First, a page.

FAMU students still prey to iRattler schemes

The Florida A&M Department of Public Safety is still investigating a case in August where students had their private iRattler accounts hacked. Authorities will not disclose the number of students affected from this bank fraud.

However, Shane Williams, a student at FAMU discovered he was not the only victim in the recent iRattler case.  After waiting at the police station, Williams witnessed eight other students that also had their financial aid reimbursement money stolen.

Williams noticed his refund money was posted, but his direct deposit process was taking longer than usual. Because of this, he checked his routing number in iRattler.

“I saw that it was a routing number and an account number that wasn’t familiar to me,” said Williams, 22, a fifth-year computer engineering technology student. “At first I assumed maybe it’s FAMU getting the money routed to them and then they are going to mail the check to me.”

Williams changed his account number to the one he had previously. After speaking to the office of student accounts concerning his direct deposit, he was told his money was transferred to an unknown bank account number.

“I Googled the routing number that I had seen and it gave me some bank in Texas,” said Williams. “I called that bank and they said someone created an account in my name on Aug. 31.”

On his iRattler account it revealed that someone gained unauthorized access and changed his bank account routing number at 4:09 a.m. The office for student accounts asked if another individual had his password, or if he accidently left his iRattler account open.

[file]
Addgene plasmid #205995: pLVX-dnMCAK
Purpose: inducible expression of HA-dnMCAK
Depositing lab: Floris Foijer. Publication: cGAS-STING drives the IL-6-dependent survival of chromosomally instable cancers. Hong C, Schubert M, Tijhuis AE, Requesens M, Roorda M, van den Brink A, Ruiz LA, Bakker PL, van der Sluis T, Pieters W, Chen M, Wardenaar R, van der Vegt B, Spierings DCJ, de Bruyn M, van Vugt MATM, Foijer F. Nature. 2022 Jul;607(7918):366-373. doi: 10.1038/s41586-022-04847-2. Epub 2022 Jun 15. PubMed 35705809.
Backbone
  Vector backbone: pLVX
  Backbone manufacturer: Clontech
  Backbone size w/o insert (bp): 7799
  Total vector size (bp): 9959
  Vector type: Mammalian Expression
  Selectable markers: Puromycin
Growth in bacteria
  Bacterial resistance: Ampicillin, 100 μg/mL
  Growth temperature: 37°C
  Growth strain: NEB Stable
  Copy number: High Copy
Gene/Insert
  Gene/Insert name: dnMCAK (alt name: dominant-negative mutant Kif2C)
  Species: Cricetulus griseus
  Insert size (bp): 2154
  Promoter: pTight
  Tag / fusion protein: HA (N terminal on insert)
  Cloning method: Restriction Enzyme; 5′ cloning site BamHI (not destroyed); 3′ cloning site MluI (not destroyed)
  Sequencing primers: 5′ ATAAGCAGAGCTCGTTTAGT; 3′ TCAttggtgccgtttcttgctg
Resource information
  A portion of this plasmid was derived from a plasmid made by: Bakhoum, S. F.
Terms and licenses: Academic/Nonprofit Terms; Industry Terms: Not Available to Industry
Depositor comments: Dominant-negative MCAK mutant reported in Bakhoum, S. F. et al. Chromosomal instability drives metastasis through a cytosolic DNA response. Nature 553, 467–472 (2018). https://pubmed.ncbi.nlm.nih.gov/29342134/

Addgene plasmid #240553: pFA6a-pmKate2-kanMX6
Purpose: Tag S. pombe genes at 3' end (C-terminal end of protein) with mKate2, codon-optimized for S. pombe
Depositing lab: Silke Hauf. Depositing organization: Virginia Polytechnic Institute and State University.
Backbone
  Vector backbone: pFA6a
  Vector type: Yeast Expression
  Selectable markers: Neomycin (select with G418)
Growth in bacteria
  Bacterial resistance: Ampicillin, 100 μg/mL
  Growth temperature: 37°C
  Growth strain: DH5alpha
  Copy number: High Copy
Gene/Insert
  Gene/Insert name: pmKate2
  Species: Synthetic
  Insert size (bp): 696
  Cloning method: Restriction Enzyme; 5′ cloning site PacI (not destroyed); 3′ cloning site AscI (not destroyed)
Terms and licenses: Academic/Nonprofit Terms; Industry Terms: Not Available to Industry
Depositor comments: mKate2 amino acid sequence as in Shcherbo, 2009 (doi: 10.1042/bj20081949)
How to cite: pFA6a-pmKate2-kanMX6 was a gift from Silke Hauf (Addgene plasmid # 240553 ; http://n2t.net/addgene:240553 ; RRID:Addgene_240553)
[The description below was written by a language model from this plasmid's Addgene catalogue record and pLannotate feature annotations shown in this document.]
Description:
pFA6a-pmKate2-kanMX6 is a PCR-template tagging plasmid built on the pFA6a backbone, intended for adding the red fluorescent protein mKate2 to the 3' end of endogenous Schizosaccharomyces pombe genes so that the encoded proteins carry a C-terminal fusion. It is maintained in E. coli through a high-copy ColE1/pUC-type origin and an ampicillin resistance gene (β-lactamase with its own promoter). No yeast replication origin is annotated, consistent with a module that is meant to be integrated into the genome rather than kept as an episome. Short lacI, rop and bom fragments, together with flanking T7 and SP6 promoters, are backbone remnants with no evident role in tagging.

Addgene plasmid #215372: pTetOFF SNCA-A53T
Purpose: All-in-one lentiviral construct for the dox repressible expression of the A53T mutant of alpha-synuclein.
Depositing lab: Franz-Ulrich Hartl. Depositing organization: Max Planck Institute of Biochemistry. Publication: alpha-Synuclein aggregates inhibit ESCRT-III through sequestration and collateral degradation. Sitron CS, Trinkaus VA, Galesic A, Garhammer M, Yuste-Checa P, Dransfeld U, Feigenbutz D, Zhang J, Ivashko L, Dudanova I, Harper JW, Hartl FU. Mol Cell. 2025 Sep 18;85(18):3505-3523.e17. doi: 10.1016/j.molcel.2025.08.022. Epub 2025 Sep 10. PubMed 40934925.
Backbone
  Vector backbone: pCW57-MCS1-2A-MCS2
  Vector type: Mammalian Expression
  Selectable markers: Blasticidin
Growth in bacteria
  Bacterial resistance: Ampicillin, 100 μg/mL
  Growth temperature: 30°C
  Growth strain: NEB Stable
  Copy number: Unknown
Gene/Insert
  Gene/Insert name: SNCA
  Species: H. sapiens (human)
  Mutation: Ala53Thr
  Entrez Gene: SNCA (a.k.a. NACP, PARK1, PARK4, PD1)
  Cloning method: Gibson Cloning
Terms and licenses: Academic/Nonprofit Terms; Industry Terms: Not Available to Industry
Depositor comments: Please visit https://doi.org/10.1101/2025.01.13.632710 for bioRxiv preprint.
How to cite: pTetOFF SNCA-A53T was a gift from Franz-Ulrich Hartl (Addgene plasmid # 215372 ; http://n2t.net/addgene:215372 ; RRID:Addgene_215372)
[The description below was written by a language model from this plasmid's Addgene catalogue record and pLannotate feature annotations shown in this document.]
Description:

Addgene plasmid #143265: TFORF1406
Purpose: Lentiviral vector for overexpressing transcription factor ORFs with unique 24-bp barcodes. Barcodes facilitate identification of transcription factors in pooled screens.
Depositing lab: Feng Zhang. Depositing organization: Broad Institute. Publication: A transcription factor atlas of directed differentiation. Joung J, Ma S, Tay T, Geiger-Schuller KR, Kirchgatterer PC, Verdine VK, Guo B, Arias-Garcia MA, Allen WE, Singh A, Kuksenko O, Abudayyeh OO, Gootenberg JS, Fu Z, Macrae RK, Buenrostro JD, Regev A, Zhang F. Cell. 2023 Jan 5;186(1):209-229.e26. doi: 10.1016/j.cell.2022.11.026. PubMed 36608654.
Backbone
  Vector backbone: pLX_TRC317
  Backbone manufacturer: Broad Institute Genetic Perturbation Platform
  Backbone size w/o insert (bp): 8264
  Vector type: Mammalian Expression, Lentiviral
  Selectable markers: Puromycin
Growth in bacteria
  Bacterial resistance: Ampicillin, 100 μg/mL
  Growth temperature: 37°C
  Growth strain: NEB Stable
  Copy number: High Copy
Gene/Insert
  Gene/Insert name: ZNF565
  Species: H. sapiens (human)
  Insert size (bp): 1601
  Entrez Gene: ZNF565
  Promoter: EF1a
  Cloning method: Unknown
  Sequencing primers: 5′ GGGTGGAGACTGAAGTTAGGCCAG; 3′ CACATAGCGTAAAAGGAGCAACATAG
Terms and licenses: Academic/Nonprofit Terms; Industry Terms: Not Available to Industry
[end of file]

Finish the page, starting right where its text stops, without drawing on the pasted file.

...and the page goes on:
Williams said no one has his password and as a fifth year student at FAMU he is aware not to leave his iRattler account unattended. However, he said that the ability to find detail-classified information in an advanced digital system such as iRattler is not a simple task.

“An average Joe wouldn’t be able to find your social security number on your iRattler,” said Williams. “So I’m not pointing any fingers but it has to be someone that is really familiar with the system. Because it’s pretty hard for me to find my own social security number on iRattler.”

Administration allowed Williams to apply for a short-term loan for the same amount of funds that were stolen from his account. But his main concern is not money but his identity.

“I mean, of course not having $1,000 is going to hit me,” said Williams. “Once somebody gets your social security number, I mean that’s basically your life. They can give you debt that is impossible to pay back.”

Two suspects were released on bond for a similar crime, but a case that involved identity theft. The men were arrested for accessing unauthorized student iRattler accounts. Ryan Owens, 19, was charged with fraud in August. Haskel Davis III, 22, was charged for the same count. Davis turned himself in to Leon County Jail on Sept. 17 after authorities issued a warrant for his arrest. The men are being questioned for an incident that occurred in April this year.